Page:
In 1971, a psychologist named Fitzhugh Dodson published a book titled “How to Parent.” It did so well that he came out several years later with “How to Father.” By 1971, Dodson was one of a handful, if that, of child-rearing traditionalists left in psychology, but his titles were progressive. In short order, parent and parenting became verbs, however illicit.
The word “parenting” implies a technology and indeed, parenting is far different than just raising kids — or, as I prefer, raising adults. I asked my mother, in her later years, what parents had called the process in the 1950s. She said, “We didn’t call it anything. We had children and raised them to be responsible adults, and that was that.”
It wasn’t called anything because it was just something people did — a natural process requiring only commonsense, not great intellect, much less study. Parents of the 1950s and before didn’t even think about it much. Looking back, I rarely got the impression that my parents were thinking about me, and on the rare occasion when I realized they were, I began to worry.
Paradoxically, raising an adult is both a huge responsibility (mostly, to one’s neighbors) and a simple, non-scientific process. It becomes difficult, arduous and exhausting when one reads parenting books, magazine articles,and newspaper columns. These materials, with rare exception, lead to the impression that child rearing is parenting and that parenting is a discipline, a technology to be mastered. So today’s mothers read “parenting” books in an ongoing effort to perfect their parenting and, by extension, perfect their children.
Dads, by and large, do not read parenting books. They are not trying to perfect their parenting or their children. That’s important to understand. Moms are trying to accomplish Immaculate Parenting. Dads are not, which bothers lots of moms.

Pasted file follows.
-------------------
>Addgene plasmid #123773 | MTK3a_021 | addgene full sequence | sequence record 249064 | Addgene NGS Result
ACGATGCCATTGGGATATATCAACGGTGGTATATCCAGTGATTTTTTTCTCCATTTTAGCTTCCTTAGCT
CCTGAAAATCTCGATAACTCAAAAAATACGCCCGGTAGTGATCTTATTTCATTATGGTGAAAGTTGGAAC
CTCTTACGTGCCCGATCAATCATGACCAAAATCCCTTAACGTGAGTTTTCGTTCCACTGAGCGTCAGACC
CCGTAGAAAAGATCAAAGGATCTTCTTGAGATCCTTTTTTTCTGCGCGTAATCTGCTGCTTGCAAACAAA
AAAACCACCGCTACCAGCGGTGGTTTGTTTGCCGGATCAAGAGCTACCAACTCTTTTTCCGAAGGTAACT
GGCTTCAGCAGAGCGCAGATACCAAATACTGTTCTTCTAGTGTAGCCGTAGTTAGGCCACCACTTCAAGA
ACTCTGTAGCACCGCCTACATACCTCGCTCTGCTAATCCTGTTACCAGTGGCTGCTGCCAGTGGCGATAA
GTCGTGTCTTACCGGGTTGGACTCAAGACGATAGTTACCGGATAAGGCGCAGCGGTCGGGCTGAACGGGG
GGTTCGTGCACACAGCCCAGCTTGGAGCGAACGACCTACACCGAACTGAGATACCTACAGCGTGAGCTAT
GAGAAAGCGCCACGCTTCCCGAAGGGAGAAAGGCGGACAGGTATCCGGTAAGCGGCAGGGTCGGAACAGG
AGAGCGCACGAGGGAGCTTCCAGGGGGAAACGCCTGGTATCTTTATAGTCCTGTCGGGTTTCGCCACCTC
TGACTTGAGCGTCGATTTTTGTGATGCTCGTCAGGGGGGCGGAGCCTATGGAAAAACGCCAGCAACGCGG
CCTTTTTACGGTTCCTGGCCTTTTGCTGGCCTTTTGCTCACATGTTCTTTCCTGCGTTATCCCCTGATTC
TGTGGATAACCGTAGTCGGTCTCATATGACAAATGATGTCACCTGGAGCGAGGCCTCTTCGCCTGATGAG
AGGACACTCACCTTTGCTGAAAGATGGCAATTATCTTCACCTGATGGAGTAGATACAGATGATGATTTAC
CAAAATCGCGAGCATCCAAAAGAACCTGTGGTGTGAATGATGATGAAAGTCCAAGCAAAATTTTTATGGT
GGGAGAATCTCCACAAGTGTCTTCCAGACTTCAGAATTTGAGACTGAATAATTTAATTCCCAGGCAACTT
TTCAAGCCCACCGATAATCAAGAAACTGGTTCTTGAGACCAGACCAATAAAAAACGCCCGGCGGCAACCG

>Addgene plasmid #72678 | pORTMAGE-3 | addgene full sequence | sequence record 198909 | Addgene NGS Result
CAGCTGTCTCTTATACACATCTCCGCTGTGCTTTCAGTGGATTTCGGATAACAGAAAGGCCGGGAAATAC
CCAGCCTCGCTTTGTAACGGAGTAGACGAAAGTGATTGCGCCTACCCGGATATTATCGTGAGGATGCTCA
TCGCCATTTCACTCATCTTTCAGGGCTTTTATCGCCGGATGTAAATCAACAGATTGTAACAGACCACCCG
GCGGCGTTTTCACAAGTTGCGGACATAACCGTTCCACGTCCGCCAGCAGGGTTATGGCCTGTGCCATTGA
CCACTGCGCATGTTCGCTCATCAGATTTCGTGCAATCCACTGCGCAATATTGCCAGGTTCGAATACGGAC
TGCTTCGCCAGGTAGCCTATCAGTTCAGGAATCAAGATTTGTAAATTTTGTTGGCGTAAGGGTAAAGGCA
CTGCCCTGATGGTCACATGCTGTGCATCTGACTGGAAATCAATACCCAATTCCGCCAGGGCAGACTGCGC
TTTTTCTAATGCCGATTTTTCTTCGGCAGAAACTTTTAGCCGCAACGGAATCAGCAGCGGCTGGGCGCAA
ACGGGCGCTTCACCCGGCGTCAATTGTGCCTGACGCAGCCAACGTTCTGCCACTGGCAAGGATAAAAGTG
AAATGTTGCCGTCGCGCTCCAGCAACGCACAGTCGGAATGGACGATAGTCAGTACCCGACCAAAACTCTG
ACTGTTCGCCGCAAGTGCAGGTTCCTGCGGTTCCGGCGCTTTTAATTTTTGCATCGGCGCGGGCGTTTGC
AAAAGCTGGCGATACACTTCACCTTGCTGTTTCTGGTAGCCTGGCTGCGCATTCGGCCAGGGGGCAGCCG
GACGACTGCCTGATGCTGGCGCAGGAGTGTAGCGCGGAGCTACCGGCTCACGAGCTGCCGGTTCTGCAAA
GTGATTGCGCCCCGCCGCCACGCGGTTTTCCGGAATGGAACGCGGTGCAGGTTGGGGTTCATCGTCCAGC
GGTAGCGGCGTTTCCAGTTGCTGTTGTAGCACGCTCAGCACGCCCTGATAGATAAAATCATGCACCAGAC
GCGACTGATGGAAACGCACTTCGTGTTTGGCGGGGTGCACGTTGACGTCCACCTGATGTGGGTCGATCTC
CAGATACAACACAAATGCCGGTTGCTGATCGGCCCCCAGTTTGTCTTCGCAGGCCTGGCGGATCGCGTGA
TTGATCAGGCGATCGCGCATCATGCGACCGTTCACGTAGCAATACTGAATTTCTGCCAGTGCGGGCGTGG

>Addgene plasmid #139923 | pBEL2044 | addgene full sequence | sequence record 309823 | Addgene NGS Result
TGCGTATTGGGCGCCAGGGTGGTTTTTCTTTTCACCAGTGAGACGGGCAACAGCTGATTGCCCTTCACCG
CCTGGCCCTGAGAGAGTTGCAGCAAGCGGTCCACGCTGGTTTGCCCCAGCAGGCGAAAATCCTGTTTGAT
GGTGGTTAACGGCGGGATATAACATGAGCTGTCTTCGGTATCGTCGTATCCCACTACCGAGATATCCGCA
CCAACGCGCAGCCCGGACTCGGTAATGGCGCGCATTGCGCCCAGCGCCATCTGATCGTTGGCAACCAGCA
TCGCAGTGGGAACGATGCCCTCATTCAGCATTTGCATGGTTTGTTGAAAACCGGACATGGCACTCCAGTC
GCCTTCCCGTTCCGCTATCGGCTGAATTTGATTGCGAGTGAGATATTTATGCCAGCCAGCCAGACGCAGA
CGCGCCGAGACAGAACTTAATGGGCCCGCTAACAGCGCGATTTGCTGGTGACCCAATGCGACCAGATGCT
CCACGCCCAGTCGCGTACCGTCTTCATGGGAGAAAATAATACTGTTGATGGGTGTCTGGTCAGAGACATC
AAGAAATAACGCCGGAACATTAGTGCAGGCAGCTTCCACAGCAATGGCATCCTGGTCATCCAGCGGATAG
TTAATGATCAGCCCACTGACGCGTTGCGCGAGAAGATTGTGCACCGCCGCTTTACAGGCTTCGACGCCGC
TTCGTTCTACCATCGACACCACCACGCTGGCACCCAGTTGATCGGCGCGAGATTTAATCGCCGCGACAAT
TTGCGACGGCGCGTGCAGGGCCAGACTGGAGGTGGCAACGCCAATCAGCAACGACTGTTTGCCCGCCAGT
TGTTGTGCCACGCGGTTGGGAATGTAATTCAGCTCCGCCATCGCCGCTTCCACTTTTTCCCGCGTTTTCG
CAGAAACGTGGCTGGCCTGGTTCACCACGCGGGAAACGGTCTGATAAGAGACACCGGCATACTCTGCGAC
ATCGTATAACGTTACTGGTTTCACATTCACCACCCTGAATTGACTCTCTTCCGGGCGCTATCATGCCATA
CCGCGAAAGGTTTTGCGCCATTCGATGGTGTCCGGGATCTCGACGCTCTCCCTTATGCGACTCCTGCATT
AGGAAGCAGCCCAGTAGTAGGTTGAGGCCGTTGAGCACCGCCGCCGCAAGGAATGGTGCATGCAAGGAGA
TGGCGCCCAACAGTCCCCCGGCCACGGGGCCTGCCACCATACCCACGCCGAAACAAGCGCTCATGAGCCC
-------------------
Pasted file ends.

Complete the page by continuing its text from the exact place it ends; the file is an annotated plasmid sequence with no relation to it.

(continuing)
Immaculate Parenting will, apparently, produce the ideal child, one who makes good grades, makes it into the gifted and talented program, wows adults from an early age with his knowledge and insights, and never, ever gets into trouble for doing a bad thing. They don’t do bad things anymore anyway, because bad things don’t fit the “parenting” narrative; they simply do unintentional things called “bad choices,” which they never mean to do.
Mothering – the female form of parenting – is hard work. Mind you, raising adults is not hard work, but mothering? That’s a horse of a different color. The mothering mom is in constant child-oriented motion because to slow down is to risk the possibility that one of the plates she is spinning will begin to wobble and come crashing down, and that will not do. Mothering is all about work. Mothers who mother even work at demonstrating love to their kids. Everything about mothering requires great mental concentration and physical energy.
Parenting is all about psychology. Raising adults, by contrast, is about nothing more than commonsense, comprised of equal parts of unconditional love and unequivocal leadership. Parenting is all about ascribing legitimacy to children’s feelings, whereas one raises an adult with the commonsense knowledge that children are drama factories.
Parenting is demanding, and it is almost a given that children who are parented will be demanding, which demands even greater parenting.
And round and round they go!
Family psychologist John Rosemond answers parents’ questions on his website, Rosemond.com.